A Blog of Personal Thoughts
Ariel Square Four Classic Motorcycle
I dated Shel in my undergraduate years at the University of Colorado. He was a broke law student and I took 15 to 19 hours each semester and worked full time too. It was a great relationship because we spent our weekends studying in the law library. In 1960, he wanted a particular Ariel Square Four classic motorcycle. We didn’t know then it would become a classic. We just knew it was a big bike and we loved it.
This British motorcycle company existed from 1931 and 1959, this one was a 1957. Its engine was 1000 cc’s, 997 cc to be precise, wonderfully powerful. I paid $2,500 for it and Shel paid me back when he worked as a lawyer and I was in grad school in Scotland.
My fulltime job was aa a before and after school counselor at a school for brain-injured (now learning disabilities) and emotionally disturbed (now behavior disordered) children, ages 5 to 19. Ellie and I both worked at the school and he drove us, in a car most of the time, the 18 miles there and back. I had neither vehicle or driver’s license. One time Ellie showed up on his 250 motorcycle and off we went to work. At about 7:00, a sudden and raging snowstorm came through the area. It took us three hours to get back to Boulder. Mishaps included several slides across the road. One was on a downhill. I was on my hands and knees as I saw headlights coming over the hilltop. I heard Ellie yelling at me to get off the highway. I did. I’m still here. Our final dénouement came as we entered a broad junction in Boulder. We spun around several times and I was sure we were goners. No traffic. Many streetlights. I just laid there looking at the snow falling and swirling in all these lights. Still no traffic but I finally got up. I don’t remember whether he called Shel from a payphone to come get us or whether Ellie dropped me off at the dorm, Farrand Hall, as usual.
Through Ellie I met Shel and he and I dated for four and a half years.
I basically put Shel through law school. At least that’s how I remember it. Every time I gave him money, he wrote me a promissory note. Bank interest rates then were 2.6%. In his notes, he always added either 3.5% or 4.0% interest and summed the total owed for each note. He gave them to me on scraps of paper that I kept in one of those small white envelopes. Too many people said he’d never pay me back. I responded oh, yes, he will. And he did. Every penny and probably more. He put me through two years of graduate school in philosophy at the University of Edinburgh.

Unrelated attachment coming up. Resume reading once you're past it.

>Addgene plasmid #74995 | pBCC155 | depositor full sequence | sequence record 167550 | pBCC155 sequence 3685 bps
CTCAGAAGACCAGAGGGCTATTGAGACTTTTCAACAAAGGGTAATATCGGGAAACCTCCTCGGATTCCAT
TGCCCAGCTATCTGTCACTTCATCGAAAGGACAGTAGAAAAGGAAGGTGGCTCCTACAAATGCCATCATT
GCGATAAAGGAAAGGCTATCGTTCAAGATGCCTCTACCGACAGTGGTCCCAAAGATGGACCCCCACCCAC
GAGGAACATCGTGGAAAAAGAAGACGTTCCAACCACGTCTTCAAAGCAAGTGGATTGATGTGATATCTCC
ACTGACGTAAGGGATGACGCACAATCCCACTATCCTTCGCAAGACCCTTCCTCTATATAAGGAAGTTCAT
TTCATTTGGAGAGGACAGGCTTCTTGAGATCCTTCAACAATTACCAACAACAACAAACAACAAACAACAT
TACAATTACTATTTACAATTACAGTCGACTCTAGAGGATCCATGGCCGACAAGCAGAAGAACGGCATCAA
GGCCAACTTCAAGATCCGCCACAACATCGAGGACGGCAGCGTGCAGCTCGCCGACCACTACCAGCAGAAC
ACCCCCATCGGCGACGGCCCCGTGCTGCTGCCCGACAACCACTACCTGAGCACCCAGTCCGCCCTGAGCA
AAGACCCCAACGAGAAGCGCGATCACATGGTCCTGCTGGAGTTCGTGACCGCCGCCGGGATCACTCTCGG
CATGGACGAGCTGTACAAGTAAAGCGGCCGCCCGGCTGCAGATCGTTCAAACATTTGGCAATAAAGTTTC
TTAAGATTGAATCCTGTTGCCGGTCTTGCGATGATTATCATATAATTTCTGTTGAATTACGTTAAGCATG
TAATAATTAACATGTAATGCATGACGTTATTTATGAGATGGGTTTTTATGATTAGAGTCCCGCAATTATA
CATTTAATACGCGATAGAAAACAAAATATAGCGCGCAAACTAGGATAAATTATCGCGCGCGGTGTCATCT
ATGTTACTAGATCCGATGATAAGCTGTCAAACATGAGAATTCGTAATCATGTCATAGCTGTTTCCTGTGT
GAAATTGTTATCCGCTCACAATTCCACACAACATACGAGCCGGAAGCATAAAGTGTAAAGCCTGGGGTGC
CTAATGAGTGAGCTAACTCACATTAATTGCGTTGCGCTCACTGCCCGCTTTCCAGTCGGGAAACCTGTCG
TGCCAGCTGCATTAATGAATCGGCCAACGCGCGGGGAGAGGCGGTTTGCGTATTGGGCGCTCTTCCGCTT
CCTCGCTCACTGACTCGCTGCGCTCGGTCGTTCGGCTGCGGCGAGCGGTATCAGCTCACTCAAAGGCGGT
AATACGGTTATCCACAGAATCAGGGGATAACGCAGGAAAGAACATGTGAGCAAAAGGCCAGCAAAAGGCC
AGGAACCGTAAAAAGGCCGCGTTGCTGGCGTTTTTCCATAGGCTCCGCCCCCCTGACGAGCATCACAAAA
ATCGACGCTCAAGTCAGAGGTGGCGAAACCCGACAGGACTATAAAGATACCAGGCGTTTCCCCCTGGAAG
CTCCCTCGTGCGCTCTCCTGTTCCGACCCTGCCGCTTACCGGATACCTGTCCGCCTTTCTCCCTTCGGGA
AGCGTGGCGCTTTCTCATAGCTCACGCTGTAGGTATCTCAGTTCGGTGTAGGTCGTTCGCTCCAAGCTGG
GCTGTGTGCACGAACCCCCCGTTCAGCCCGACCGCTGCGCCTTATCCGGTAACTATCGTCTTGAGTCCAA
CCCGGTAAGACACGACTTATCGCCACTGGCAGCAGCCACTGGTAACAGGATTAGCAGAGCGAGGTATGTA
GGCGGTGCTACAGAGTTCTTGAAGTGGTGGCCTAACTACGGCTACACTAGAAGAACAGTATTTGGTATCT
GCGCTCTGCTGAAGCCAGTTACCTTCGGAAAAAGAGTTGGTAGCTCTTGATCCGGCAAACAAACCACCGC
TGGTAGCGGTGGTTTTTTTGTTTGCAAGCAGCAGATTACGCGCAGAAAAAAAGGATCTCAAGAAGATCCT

What did I get out of the deal? Lots of fun times. Studying in the law library. Never learning to ski downhill because I was busy studying. Trips to Mexico, Las Vegas, Nebraska. Los Angeles, New York City, and Boston to visit my family. More trips to Las Vegas and Los Angeles. Visits to hear Shel play the piano in bars and nightclubs in Colorado and a couple of other nearby states.
Wherever we went, some of the most fun of all the trips were the rides on that Ariel Square Four. I loved that bike! Usually, we went up in the mountains, around Boulder and Denver, and along the Front Range. One time we went on a trail up a hillside. That was a mistake. We never should have taken a 1000 cc bike on a narrow trail. That’s for bicycles! Yes, we tipped over and in spite of the two huge chrome guard rails, if that’s what they’re called, I managed to get the exhaust pipe to land on my ankle. I had a handsome scar on my leg that finally went away after about ten or twenty years. Now I don’t even remember which ankle.
I never drove the bike. Why not? Because I didn’t have a driver’s license. I never bothered to get one till some time after I got my first college degree. The faded picture of me on the bike was just a snapshot that I deserved. After all, I paid for this marvelous Ariel Square Four! If I’d had a license, I would have driven it in shorts with no helmet, something no one would dream of these days with or without the power that bike had. If I’d known Shel still had it, I’d have begged him to let me drive it around the block. Even just out the driveway.
All these many years later, I thought he’d sold that bike decades ago, perhaps after he’d had it for five years or so. As it turns out, some 62 years later, Shel still has this bike. I suppose I could fly down to Las Vegas and go for one last ride on it. Right now, it seems safely tucked into his garage. Will I go for one last ride before he sells it? Probably not but what fun that would be! If he’s offered to sell it to me in the 1970s, or even later, I would have bought it.